Think positive and change the ageist stereotype

Most of what is written about ageism – discrimination based on age – focuses on economic impact. JUDY RAFFERTY examines the personal impact.

Ageism is negative but there can be some positives and trade-offs. On the positive side, older people are sometimes seen as wise. This is known as sageism.

A trade off can be that people will look after you with more care for your expected frailties.

The word “older, and even the word “elderly” is often applied to those aged 65 and above. A distinction is sometimes made between those in the older group.

There is the youngest-old (65 to 74 years), the middle-old (75 to 84 years) and the oldest-old (85 and above).

Interestingly, an American study which surveyed people aged 16 to 34 years found that this age group felt that old age started from as young as 56 years.

Many studies have shown that the stereotypes associated with ageing (dependency, loss of ability to learn new things, lack of technological ability) in our society are erroneous. Importantly, there is a relationship between stereotypes and the development of ageism. The more negative the stereotypes the more ageist the society becomes.

It is worth reflecting on the stereotypes you hold – usually learned early in life – about older people. Retirement and age are usually firmly linked in our minds, so it is important to identify your stereotypes with regards to ageing and retirement.

Are your stereotypes, and resulting beliefs, about retirement and ageing negative or positive? Are they consistent with your vision for your retirement?

Our beliefs are powerful drivers in our lives. They construct for us an internal map which our autopilot will follow unthinkingly unless we become aware and mindful.

In my book Retirement Your Way I write about the personal impact of having negative age stereotypes (your own ageist beliefs) as you age. The research results might surprise you.

Here are some passages from the book:

Our society imbues age with negativity and, as a result, most people struggle against ageing and anything associated with it: grey hair, wrinkles, forgetfulness. This negativity will affect how we age and how we address the challenges of retirement.

Becca Levy, Professor of Public Health and Psychology at the Yale School of Public Health, and other researchers, have shown that negative age stereotypes predict many adverse outcomes among older individuals.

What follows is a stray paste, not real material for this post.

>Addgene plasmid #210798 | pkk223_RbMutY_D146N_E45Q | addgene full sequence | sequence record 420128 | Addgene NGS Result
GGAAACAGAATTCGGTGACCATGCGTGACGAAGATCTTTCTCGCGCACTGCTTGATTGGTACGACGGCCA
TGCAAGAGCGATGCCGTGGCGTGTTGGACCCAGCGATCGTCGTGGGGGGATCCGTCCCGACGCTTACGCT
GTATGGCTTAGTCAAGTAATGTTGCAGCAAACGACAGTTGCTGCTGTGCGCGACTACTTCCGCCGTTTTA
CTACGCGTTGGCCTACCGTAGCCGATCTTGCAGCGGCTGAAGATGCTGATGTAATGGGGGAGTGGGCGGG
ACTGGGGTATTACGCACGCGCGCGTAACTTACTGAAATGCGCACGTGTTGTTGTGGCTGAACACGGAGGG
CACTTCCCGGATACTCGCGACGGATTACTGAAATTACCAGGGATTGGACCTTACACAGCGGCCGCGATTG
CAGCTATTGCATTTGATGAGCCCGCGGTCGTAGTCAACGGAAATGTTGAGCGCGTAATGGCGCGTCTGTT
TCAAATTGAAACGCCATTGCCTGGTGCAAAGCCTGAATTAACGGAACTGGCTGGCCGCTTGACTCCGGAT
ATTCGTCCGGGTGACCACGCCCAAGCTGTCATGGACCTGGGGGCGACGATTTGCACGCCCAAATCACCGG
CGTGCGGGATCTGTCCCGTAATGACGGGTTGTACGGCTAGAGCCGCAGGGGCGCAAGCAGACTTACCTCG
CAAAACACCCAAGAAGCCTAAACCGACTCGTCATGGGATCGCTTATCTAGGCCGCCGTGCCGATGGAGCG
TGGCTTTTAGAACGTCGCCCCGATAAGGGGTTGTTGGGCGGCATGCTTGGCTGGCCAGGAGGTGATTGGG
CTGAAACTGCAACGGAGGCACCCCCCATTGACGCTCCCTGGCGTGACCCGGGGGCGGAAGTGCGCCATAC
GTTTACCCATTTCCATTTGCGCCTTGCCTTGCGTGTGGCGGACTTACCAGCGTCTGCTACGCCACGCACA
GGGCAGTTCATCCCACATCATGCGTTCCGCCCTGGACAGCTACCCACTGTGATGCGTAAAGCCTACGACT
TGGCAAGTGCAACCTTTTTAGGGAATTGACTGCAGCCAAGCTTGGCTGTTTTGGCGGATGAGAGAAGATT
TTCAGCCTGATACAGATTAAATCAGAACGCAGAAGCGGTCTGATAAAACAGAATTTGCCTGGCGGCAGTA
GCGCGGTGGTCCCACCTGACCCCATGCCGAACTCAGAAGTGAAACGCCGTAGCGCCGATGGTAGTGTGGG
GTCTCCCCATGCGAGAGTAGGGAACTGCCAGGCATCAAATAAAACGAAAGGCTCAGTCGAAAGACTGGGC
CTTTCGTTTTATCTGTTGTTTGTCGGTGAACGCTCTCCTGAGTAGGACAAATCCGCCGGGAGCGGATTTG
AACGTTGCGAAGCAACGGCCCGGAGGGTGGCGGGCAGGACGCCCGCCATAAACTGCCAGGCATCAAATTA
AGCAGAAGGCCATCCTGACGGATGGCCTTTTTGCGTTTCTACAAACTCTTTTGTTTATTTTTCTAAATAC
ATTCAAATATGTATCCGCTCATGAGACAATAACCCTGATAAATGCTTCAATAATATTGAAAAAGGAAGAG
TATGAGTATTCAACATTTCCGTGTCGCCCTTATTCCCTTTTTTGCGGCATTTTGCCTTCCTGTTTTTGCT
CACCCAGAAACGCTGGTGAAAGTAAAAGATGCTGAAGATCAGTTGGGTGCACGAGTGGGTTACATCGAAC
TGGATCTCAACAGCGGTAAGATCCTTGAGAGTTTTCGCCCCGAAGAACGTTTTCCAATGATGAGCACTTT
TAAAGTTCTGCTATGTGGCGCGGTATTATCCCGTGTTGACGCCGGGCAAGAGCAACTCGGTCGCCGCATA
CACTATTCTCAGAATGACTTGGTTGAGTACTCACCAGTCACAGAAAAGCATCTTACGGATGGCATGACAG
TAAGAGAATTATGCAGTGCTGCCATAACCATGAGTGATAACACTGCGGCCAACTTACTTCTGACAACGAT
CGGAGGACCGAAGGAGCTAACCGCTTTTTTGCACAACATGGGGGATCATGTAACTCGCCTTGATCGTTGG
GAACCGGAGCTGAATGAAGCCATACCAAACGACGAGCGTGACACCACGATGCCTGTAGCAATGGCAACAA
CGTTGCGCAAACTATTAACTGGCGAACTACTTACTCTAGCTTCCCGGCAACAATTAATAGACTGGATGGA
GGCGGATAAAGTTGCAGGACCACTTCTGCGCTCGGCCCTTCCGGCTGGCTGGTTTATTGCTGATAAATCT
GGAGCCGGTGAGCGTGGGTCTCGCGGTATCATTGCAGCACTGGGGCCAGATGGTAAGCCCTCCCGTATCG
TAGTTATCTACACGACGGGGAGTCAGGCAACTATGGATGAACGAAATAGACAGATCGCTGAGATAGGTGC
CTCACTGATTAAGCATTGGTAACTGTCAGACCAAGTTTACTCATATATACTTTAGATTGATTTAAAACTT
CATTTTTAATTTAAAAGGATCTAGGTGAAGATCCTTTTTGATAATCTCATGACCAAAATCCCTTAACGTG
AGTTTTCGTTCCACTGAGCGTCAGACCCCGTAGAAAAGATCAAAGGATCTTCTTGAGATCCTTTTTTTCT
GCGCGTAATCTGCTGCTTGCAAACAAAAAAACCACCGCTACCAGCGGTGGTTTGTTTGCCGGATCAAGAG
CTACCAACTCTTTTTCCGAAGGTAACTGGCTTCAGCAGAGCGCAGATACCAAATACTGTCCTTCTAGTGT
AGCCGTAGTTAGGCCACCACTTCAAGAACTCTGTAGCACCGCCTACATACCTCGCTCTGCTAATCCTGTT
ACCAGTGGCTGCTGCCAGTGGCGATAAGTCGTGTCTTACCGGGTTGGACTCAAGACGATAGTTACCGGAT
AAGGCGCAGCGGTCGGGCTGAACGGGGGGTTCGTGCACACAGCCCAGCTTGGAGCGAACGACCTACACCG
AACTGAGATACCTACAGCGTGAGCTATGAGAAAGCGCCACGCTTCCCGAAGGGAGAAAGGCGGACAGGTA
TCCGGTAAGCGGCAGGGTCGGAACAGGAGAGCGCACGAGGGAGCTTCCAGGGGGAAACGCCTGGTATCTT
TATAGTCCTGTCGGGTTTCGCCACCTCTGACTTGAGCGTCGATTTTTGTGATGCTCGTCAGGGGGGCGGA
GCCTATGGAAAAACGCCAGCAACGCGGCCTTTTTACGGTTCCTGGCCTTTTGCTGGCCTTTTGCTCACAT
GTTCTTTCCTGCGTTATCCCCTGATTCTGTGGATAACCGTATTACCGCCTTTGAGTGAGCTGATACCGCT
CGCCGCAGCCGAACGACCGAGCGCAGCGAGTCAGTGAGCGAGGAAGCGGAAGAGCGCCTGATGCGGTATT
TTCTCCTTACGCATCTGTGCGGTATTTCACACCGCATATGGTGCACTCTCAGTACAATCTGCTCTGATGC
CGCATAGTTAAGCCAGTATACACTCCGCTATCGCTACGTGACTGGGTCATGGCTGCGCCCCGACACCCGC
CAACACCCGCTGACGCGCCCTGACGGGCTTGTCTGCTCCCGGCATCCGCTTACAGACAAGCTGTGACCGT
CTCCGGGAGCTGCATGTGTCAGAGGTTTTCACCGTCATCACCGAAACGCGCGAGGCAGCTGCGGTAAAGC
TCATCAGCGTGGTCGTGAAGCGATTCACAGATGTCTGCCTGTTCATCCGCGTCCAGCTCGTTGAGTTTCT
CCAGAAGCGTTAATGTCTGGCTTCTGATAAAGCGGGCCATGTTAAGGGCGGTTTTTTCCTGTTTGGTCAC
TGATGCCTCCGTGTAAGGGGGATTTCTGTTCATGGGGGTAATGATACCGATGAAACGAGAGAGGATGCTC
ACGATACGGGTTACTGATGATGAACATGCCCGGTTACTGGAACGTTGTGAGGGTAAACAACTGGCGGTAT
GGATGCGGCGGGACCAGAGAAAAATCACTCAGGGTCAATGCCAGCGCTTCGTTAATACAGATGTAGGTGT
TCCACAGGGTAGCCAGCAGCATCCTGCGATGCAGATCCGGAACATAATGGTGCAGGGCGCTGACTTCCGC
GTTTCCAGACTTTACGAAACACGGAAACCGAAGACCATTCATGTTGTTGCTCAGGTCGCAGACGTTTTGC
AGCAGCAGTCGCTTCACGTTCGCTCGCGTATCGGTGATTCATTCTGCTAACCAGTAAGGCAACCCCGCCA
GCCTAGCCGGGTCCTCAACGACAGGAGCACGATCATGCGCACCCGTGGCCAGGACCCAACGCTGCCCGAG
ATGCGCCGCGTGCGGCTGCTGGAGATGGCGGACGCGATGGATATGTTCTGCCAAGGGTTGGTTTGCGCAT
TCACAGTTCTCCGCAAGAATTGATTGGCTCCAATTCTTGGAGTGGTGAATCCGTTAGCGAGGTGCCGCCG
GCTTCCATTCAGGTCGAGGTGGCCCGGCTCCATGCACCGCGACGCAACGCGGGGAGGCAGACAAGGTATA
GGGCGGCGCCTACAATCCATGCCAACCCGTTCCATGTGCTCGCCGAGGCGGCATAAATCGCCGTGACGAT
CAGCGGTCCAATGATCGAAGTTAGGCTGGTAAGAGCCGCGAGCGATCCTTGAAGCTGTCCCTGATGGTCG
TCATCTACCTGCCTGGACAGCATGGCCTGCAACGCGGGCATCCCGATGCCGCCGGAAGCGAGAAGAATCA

Levy’s studies have shown that stereotypes influence cognitive and physical performance. People exposed to positive cognitive or physical stereotypes performed significantly better compared to those exposed to negative stereotypes.

Those with more negative age stereotypes demonstrated significantly worse memory performance (a 32 per cent decline) than those with less negative age stereotypes.

One of the highest risk factors for developing Alzheimer’s disease is a particular variant of the APOE gene. Those with the gene variant but with positive age beliefs were 49.8 per cent less likely to develop dementia than those with the gene variant and negative age beliefs.

In a 2012 project sponsored by a partnership under the EU LLP Grundtvig Programme it was concluded that it is very important for people to deal with “old stereotypes on retirement”.

The report also stated that “almost all seniors need to have a critical look at negative images of ageing and stereotypes on retirement and replace them with more authentic and empowering images and negative age beliefs”.

This information is probably enough to make you rethink your ideas on ageing and the meaning you give to retirement; but read the results of another study by Levy and her associates.

They found that people with more positive self-perceptions of ageing lived, on average, 7.6 years longer than people with more negative views.

A question to ask yourself is whether you will accept the subtle ageism imposed by our society with its lower expectations of you and its sometimes kindly care for your physical and mental vulnerabilities or whether you will accept appropriate and necessary kindly care but also strive to age actively and present positively.

 Judy Rafferty is the author of Retirement Your Way, A Practical Guide to Knowing What You Want and How to Get It. Available at all good bookshops and online.